Hospitals should make flu shots mandatory for health-care workers, journal says

TORONTO – The Canadian Medical Association Journal is adding its voice to calls for mandatory flu shots for health-care workers.

The journal says hospital workers ought to be vaccinated to protect frail elderly patients whose immune systems are so weakened they don’t get much protection from a flu shot themselves.

There’s been a growing movement of late towards requiring health-care workers to take a flu shot, especially in the United States.

Earlier this year British Columbia became the first Canadian jurisdiction to require health-care workers to get flu shots.

From Dec. 1 until the end of March, any health-care worker in B.C. who hasn’t had a flu shot will have to wear a mask while caring for patients.

The journal’s support for mandatory flu shots is expressed in an editorial in this week’s issue.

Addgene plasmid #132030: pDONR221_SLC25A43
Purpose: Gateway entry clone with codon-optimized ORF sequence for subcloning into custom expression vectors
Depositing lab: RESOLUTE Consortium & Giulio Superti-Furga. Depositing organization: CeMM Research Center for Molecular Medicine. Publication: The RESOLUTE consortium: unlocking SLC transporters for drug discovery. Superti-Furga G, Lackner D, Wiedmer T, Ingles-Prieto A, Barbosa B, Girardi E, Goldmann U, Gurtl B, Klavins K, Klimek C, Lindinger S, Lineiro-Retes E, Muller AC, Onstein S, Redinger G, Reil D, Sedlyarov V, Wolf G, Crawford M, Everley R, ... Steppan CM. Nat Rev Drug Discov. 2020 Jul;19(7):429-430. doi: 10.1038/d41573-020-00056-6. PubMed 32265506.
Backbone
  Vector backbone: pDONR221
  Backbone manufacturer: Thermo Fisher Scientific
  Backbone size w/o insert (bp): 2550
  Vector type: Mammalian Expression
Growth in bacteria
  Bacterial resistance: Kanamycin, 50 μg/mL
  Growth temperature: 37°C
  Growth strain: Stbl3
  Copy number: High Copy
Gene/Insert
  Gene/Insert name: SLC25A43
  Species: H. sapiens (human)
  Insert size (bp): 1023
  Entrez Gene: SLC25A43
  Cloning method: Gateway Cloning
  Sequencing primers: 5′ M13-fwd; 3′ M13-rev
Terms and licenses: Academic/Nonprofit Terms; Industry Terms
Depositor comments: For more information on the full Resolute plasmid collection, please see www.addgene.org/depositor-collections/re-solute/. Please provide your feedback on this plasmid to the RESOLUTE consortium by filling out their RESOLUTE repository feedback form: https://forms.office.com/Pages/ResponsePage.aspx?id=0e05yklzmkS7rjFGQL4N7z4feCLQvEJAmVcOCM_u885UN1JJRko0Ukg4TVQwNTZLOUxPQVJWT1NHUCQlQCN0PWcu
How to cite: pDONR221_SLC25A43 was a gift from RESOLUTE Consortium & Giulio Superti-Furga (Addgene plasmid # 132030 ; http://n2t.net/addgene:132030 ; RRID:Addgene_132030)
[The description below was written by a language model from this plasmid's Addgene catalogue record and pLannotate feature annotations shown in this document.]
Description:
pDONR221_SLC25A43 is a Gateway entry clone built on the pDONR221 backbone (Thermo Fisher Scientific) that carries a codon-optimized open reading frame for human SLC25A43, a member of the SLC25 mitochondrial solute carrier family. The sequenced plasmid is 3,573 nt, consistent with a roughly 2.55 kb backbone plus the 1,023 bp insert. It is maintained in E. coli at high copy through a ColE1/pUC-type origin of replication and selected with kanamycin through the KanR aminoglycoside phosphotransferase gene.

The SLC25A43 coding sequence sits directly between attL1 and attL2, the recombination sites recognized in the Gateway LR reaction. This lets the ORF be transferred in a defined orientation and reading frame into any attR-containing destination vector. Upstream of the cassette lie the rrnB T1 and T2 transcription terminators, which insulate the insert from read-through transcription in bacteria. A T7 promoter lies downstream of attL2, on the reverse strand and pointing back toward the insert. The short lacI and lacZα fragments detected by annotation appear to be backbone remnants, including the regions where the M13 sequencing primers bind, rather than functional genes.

The editorial was written by Dr. Ken Flegel, senior associate editor of the journal and a general internal medicine specialist who practises at Montreal’s McGill University Health Centre.

He says hospitals these days are filled with very fragile patients whose health conditions put them at serious risk of dying from influenza if they contract it.

Despite that, many of the health-care workers taking care of them don’t get flu shots, Flegel says, and many come to work when they are ill.

Even if they didn’t, people who are coming down with the flu are infectious for about a day before they know they are sick. And some people who contract flu have no symptoms, or such mild symptoms that they don’t realize they are infected and spreading the virus.

Those factors create a situation where health-care workers can be transmitting flu to the very people they are caring for, Flegel says.

“And is that fair? Would you like to have it happen to your grandmother or your mother, when she’s already sick with a cancer? Or an auto-immune disease?” he asks.

“We doctors see that in the hospital.”